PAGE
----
A new change in British law last year extends the retroactive reach of United Kingdom authorities to prosecute for war crimes, crimes against humanity and acts of genocide. Crimes can now be prosecuted for acts committed all the way back to 1991—10 years earlier than the previous cut-off point.
Given this development, a Peruvian man was recently arrested in Yorkshire, England, for allegedly participating in death squads during the Shining Path era. The charge was suspicion of involvement in state-backed death squads that targeted guerrilla movements, mainly the Shining Path. He is being accused of participating in the murder of up to 100 individuals during the period of 1989-1993 and is the first to be arrested under the new law.
The purpose of the law was to cover the actions of individuals who had become UK residents after the genocide in Rwanda and the former Yugoslavia in the 1990s. It is suspected that hundreds of suspected war criminals from around the world are living in the UK with apparent impunity.
But the UK is not alone in its ability to prosecute such criminals. The United States has the Alien Tort Claims Act, which asserts that “the district courts shall have original jurisdiction of any civil action by an alien for a tort only, committed in violation of the law of nations or a treaty of the United States.” Although the law remained dormant for nearly 200 years, with the increased awareness about and concern for human rights, litigants have recently begun to seek redress more frequently under the Alien Tort Claims Act—including by Paraguayans, Ethiopians, Nigerians, Libyans and Filipinos.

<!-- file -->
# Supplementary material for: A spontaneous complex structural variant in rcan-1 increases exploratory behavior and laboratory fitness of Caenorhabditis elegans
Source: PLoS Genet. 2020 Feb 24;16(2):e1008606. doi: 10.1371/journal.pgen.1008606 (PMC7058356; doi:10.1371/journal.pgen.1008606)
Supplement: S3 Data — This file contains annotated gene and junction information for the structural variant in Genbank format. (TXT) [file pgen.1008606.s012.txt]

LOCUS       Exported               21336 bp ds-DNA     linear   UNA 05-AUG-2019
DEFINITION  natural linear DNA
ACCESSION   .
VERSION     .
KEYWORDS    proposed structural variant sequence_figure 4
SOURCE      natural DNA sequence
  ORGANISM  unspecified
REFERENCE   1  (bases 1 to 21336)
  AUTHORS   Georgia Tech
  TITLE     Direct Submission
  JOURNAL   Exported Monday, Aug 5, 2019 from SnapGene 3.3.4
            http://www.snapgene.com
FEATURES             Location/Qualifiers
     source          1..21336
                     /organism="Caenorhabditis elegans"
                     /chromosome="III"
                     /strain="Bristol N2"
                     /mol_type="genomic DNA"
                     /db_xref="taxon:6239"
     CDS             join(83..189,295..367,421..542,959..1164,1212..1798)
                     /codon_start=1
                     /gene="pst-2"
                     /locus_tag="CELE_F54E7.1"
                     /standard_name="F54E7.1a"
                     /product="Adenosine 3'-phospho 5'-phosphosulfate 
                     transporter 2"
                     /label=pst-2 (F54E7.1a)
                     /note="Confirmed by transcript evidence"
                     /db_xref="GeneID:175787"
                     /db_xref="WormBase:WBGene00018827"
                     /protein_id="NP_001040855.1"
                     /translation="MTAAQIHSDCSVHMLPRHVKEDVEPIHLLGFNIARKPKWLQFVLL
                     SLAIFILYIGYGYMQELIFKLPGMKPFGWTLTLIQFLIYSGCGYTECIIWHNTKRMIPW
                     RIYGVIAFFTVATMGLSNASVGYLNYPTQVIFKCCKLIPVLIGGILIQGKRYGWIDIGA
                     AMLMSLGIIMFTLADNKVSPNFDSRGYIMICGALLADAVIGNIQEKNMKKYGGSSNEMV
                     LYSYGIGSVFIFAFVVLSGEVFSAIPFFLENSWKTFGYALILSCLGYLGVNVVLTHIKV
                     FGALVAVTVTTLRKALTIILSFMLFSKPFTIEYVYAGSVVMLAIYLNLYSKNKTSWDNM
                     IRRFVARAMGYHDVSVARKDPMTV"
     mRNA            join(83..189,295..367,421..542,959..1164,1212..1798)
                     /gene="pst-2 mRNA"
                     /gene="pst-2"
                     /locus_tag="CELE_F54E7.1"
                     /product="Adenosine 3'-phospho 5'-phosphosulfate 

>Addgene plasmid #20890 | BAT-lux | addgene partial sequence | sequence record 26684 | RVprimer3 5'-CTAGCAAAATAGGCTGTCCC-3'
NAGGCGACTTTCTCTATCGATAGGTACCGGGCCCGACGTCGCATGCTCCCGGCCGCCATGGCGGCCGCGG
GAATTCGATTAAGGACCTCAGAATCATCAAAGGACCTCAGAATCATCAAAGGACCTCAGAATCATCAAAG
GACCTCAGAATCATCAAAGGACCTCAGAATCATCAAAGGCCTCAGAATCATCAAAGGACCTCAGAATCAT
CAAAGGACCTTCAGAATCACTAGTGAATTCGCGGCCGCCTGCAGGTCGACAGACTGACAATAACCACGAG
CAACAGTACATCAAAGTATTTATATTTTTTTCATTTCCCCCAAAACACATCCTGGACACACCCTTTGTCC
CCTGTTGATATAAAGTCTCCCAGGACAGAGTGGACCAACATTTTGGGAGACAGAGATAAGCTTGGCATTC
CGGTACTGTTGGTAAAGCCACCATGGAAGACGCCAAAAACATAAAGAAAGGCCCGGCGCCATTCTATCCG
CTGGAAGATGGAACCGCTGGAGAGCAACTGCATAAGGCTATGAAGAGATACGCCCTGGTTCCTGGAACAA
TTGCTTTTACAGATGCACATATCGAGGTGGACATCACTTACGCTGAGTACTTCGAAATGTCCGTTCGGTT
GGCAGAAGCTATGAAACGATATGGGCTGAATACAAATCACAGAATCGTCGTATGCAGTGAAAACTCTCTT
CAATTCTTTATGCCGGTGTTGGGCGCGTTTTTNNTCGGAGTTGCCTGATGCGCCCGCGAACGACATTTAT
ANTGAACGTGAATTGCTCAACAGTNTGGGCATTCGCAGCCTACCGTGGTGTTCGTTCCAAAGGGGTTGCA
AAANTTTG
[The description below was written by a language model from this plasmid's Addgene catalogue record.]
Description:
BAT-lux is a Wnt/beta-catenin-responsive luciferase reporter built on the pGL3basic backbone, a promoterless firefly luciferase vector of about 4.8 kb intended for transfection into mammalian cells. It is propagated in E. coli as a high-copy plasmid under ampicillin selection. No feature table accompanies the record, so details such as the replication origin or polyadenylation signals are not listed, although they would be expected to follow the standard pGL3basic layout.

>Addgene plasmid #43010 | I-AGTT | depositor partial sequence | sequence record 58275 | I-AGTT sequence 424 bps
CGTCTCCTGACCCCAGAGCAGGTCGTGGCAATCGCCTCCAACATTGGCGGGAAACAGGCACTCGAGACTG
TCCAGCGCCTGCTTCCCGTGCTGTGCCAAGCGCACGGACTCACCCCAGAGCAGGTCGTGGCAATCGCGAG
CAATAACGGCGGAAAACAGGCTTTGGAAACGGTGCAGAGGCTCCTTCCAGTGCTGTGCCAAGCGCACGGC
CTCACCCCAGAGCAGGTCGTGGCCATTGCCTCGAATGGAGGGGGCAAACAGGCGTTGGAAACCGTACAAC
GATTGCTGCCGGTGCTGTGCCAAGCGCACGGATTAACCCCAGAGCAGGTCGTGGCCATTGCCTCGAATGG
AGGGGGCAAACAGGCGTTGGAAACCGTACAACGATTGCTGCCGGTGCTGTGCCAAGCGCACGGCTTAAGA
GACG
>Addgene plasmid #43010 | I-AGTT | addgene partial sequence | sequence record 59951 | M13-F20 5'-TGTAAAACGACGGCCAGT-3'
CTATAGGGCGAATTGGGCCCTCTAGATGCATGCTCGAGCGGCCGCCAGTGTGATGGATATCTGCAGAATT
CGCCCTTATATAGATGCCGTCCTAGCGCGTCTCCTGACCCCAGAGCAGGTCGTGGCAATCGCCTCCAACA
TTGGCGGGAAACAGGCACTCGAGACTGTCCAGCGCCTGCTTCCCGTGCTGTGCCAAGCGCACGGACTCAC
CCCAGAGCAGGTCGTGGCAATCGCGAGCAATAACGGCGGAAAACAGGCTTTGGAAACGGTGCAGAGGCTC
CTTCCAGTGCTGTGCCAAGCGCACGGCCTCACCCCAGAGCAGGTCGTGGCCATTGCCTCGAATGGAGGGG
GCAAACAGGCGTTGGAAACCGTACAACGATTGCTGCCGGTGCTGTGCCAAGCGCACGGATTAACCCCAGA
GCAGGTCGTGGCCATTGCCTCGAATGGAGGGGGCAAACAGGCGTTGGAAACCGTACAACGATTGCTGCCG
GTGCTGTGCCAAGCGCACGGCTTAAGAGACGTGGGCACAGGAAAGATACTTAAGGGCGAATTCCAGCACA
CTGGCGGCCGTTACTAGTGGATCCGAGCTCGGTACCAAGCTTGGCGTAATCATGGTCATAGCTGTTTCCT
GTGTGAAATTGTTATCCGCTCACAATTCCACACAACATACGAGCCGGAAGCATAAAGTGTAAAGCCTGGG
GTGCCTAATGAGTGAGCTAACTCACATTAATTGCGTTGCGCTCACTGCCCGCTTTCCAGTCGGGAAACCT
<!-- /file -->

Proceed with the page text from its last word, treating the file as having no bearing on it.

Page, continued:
Civil war in Peru lasted between 1980 and 2000 and led to the death or disappearance of around 70,000 people. The Shining Path is supposedly responsible for half these killings and government security forces are accused of another third. Although the Shining Path is no longer a threat to Peruvian society, remnants of the group have reinvented themselves as an illicit drug enterprise, rebuilding on the profits of Peru’s thriving cocaine trade.
Beyond the recent UK arrest, the most prominent prosecution for crimes during the Shining Path era is that of former President Alberto Fujimori. In 2009, he was sentenced to 25 years in prison for ordering abuses included the killing of 25 people by a military death squad. The ruling was controversial, given that Fujimori is still a popular figure among Peruvians and his daughter Keiko is a frontrunner in the Peruvian presidential elections next month. She is expected to pardon her father if elected.
However, this recent development in the UK shows that there is a growing international trend for the use of domestic courts to rule on international human rights law. This is a clear warning sign for those that expect to get away with human rights abuses.
*Sabrina Karim is a contributing blogger to AQ Online and is currently living in Lima, Peru as part of a Fulbright Fellowship.